Paris-Geneva-Bangkok, 16 March 2012. The United Nations Committee on the Elimination of Racial Discrimination (CERD) has issued its concerns and recommendations  regarding the compliance of the Lao People’s Democratic Republic (LPDR) with the International Convention on the Elimination of All Forms of Racial Discrimination. The International Federation for Human Rights (FIDH) and its member organization, the Lao Movement for Human Rights (MLDH), welcome the CERD’s observations and recommendations and urge the government of LPDR to sincerely implement them without delay and seek the assistance from the UN human rights system. The LPDR presented its report before the CERD on 28-29 February 2012.
Noting the lack of a comprehensive definition of racial discrimination in domestic law, the CERD is concerned that the LPDR “has not taken all the necessary legislative measures to incorporate the provisions of the Convention in its domestic law”. Experts on the CERD also expressed concerns that some ethnic groups have faced discrimination in the exercise of their freedom of religion, and called on the government to protect their right to practice their religion freely and without discrimination.
“ Ethnic minorities’ lack of basic freedoms and their unequal access to justice are symptomatic of the general human rights situation in the LPDR. It is characterized by a high degree of authoritarian control and virtually no space for independent civil society and dissenting voices ”, said Debbie Stothard, FIDH Deputy Secretary-General.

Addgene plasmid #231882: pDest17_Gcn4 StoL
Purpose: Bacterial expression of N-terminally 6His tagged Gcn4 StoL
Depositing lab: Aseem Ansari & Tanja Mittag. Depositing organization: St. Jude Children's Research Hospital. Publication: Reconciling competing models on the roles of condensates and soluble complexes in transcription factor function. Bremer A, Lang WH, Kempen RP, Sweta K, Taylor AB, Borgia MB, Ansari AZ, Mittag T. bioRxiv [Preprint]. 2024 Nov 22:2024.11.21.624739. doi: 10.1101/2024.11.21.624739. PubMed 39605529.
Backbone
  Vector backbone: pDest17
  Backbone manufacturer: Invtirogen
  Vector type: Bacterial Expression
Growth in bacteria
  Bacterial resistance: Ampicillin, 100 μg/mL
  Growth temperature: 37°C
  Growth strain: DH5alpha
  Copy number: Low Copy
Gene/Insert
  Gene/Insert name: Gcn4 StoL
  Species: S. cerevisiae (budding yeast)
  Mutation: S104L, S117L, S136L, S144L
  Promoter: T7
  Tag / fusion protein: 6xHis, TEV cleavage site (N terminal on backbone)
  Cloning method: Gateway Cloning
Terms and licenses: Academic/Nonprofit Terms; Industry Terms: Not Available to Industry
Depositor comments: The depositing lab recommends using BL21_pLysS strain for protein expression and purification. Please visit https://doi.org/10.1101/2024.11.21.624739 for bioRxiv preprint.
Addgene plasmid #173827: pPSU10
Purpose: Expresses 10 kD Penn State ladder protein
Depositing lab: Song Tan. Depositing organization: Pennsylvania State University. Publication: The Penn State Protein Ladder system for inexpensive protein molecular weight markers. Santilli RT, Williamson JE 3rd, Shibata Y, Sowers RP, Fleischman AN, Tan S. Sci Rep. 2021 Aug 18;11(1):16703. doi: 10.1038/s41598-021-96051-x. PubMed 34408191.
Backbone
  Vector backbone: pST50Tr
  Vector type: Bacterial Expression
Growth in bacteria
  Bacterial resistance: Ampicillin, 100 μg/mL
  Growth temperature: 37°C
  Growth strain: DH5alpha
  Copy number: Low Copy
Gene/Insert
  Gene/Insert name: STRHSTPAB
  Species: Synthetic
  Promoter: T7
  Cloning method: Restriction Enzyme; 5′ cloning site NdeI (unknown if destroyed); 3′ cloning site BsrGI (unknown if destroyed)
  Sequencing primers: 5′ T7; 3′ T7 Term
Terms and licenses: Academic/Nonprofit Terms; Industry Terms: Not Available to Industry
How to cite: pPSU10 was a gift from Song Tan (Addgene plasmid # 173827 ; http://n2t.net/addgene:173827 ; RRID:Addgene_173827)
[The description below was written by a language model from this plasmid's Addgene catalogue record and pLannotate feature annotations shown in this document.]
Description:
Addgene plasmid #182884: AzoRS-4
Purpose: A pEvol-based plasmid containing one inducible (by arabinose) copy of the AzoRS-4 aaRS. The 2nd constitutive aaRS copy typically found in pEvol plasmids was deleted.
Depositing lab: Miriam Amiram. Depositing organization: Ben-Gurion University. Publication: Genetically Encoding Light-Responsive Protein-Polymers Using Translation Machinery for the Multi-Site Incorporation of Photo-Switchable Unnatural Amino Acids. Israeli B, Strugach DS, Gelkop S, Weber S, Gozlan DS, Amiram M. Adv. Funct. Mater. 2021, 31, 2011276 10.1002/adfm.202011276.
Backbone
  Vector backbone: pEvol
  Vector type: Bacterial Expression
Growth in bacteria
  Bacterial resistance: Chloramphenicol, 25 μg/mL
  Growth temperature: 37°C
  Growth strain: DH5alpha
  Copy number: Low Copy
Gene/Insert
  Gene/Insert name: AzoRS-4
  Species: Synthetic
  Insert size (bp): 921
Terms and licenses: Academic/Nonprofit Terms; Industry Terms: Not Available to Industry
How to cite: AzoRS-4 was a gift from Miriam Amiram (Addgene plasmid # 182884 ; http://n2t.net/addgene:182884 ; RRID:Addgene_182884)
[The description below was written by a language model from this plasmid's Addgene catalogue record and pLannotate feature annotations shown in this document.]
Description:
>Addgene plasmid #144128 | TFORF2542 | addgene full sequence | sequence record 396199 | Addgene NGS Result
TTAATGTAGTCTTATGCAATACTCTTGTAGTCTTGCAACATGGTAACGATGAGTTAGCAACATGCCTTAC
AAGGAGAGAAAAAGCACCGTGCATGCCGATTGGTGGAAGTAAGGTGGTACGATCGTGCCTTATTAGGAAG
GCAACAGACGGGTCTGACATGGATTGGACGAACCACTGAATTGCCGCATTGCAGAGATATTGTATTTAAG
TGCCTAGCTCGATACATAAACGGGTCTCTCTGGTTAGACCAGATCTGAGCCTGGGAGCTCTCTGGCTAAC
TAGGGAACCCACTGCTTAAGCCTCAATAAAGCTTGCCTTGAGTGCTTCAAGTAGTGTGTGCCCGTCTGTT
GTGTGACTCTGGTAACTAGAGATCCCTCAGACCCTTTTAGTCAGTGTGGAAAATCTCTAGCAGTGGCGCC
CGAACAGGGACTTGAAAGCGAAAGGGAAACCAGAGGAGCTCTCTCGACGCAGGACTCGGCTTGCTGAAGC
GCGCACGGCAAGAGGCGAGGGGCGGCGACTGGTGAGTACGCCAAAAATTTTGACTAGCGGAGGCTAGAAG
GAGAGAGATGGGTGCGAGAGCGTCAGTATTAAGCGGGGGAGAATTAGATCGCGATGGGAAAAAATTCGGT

FIDH and MLDH further welcome the attention given to the situation of the Hmong, who continue to be at risk of persecution. The CERD calls on LPDR to investigate “all allegations of acts of violence against members of the Hmong ethnic group”, to “ensure that repatriation of persons or groups, considered as persons of concern to UNHCR, is conducted on a genuinely voluntary basis”, and to “give international monitors unrestricted access to returnees”.
In light of the recent trend of development-related land grabbing and forced relocation, which tends to disproportionately affect ethnic minorities, the CERD asks LPDR to respect the rights of communities to “free prior and informed consent…in the planning and implementation of projects affecting the use of their lands and resources”.
“ For far too long, the LPDR government has engaged with UN human rights mechanisms without implementing their recommendations in sincerity or respecting the rights protected by both international and national law ”, said Vanida S. Thephsouvah, President of MLDH. “ LPDR should cease immediately the violations of the rights of ethnic minorities, provide redress to victims, and carry out real political reforms to bring about the rule of law and institutional protection of human rights ”.